Spurs center Tiago Splitter tries hard not to think about the money. This, he acknowledges, can often be easier said than done.

His value boosted by a breakout third NBA season, in a league not exactly known for restraint when it comes to throwing big dollars at tall people, Splitter is poised to enter free agency this summer holding a lottery ticket all but guaranteed to hit the jackpot.

So yes, Splitter admits, sometimes he does think about the money.

“I’m not thinking about it during the games, of course,” Splitter said of his looming first brush with NBA free agency. “But it’s difficult not to think about it other times. It’s in your head.”

This is the season the 28-year-old Splitter — the Spurs’ top draft choice in 2007 — solidified himself as an everyday NBA player. Through 49 games, the 6-foot-11 Brazilian is averaging career highs in points (10.2) and rebounds (5.8) and owns the league’s third-best field goal percentage (59.9 percent), while holding down a crucial frontcourt spot next to All-Star Tim Duncan.

Splitter’s ascendancy has become a double-edged sword for the Spurs, who must find a way to pay him in a summer when four other players (Manu Ginobili, Stephen Jackson, Gary Neal and DeJuan Blair) also will become free agents.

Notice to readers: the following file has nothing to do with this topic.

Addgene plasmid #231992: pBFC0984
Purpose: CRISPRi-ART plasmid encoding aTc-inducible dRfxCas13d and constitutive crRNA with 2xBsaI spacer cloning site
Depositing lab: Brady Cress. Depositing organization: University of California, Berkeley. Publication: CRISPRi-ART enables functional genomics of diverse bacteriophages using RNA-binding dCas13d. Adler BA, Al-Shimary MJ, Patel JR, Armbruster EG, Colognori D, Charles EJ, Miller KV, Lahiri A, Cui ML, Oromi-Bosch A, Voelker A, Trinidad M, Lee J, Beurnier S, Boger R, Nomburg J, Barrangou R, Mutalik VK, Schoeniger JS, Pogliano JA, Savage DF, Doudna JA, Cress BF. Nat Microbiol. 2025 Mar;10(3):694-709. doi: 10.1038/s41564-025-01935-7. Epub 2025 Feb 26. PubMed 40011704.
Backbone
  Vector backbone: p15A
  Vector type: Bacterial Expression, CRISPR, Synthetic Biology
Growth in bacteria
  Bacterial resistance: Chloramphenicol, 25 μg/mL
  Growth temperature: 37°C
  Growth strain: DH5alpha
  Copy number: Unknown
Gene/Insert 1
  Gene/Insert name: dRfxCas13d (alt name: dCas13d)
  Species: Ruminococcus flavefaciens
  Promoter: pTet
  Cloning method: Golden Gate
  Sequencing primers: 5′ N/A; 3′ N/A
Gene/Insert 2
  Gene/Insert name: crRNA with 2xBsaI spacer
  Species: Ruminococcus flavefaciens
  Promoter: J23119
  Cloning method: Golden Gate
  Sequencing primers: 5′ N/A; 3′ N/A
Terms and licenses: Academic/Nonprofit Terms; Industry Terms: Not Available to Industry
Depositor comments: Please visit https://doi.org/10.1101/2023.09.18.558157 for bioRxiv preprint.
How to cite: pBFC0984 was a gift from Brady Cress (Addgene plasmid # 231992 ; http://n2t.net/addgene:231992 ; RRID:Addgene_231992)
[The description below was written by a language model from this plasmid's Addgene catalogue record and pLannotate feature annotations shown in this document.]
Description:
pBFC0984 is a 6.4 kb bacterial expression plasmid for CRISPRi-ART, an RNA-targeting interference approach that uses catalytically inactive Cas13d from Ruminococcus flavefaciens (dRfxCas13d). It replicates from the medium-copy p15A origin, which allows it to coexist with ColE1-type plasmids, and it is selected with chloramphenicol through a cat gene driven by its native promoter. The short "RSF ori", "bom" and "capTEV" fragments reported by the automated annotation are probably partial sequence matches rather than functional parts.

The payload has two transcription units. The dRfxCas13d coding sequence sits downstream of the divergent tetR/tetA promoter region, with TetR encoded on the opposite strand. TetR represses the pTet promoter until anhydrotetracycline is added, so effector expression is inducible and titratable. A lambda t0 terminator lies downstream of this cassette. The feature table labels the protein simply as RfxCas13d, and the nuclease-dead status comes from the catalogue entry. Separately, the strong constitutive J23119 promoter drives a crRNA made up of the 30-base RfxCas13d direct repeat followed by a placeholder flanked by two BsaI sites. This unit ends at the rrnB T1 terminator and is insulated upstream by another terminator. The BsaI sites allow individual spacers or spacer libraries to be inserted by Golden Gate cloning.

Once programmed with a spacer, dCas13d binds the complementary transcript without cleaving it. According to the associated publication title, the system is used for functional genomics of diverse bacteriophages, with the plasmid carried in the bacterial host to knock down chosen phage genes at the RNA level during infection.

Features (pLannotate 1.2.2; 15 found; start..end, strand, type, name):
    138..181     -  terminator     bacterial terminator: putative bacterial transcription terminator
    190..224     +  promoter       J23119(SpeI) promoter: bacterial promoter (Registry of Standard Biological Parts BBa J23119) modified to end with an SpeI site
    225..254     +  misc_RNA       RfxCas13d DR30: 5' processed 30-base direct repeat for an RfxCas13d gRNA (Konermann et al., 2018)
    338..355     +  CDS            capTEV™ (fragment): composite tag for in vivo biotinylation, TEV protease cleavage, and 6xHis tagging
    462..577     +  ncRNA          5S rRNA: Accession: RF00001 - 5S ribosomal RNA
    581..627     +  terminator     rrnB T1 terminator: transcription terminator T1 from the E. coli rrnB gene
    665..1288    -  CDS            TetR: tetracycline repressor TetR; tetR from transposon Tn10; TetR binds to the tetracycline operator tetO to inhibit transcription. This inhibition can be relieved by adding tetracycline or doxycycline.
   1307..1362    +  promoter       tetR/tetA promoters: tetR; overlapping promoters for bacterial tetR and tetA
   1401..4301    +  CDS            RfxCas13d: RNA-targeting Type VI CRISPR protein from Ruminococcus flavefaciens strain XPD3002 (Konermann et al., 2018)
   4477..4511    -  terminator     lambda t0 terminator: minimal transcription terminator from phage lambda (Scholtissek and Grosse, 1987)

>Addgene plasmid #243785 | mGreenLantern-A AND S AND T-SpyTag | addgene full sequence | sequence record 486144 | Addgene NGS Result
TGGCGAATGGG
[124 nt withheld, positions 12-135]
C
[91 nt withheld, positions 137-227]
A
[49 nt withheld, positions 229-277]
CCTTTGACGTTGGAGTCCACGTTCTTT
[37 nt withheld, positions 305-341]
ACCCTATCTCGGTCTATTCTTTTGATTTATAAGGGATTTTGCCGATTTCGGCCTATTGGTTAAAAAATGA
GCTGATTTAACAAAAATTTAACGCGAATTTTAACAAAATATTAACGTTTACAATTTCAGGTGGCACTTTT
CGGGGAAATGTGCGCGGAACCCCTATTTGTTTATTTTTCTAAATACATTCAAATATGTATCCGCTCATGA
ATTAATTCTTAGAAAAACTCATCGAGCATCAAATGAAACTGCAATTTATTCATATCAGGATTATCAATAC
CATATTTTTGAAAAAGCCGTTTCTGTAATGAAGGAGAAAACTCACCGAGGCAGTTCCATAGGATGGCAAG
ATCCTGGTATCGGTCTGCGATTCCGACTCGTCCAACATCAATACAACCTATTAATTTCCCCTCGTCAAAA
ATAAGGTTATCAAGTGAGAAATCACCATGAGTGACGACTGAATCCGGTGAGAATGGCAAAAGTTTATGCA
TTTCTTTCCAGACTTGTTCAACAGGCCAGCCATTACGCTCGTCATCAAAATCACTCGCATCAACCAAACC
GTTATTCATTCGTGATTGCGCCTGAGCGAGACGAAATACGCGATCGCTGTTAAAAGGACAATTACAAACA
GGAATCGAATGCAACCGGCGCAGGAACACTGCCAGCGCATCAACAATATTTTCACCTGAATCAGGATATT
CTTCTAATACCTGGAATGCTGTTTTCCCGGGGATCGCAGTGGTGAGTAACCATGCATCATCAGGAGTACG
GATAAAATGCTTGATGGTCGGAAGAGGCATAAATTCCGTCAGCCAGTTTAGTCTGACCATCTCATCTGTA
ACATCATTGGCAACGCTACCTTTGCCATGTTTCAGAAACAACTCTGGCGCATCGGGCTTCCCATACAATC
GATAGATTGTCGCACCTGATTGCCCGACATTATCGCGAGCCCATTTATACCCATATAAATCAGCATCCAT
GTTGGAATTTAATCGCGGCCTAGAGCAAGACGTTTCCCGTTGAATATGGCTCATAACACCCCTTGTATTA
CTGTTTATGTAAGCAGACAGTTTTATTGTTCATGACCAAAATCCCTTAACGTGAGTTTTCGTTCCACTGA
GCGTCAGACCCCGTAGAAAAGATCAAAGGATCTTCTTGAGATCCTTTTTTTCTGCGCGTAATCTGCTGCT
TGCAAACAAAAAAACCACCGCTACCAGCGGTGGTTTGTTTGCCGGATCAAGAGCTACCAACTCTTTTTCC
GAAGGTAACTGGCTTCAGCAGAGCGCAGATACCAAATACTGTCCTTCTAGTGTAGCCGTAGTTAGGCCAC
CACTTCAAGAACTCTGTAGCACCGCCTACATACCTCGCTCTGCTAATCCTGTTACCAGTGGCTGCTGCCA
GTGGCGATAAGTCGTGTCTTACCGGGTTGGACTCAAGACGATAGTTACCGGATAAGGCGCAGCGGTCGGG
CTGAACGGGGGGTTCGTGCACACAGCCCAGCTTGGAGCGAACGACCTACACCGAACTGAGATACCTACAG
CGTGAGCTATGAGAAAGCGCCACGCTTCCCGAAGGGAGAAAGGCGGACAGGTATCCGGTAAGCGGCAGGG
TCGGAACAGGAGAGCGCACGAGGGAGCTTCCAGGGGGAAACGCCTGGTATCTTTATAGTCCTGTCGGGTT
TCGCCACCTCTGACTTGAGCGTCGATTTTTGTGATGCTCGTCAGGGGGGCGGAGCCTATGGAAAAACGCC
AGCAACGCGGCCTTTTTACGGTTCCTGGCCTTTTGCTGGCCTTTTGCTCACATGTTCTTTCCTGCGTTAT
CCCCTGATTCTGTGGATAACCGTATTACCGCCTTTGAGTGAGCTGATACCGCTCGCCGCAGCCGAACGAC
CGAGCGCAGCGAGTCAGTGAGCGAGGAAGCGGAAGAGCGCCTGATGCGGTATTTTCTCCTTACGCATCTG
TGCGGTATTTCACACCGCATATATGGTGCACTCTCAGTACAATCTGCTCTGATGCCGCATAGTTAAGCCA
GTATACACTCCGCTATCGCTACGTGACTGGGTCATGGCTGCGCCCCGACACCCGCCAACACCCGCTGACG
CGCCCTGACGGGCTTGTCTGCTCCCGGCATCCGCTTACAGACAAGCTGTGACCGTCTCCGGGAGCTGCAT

In the final year of his first NBA contract, worth $3.944 million this season, Splitter is set to become a restricted free agent July 1. The Spurs will have the right to match offers from other teams.

And make no mistake. Other teams will come calling.

Though his statistics don’t exactly leap off the page, Splitter has proven to be a bankable commodity — a savvy pick-and-roll big man in an era in which the pick-and-roll is most every team’s bread-and-butter.

Even mediocre big men — and Splitter, a former Spanish League MVP, is better than that — get paid in the NBA.

It’s why Kwame Brown, a former No. 1 overall pick widely regarded as one of the biggest draft busts in league history, has earned more than $58 million in his 11-plus seasons.

One would hardly blame Splitter if he hears the Portuguese version of a cash register’s “cha-ching” with each double-digit scoring night.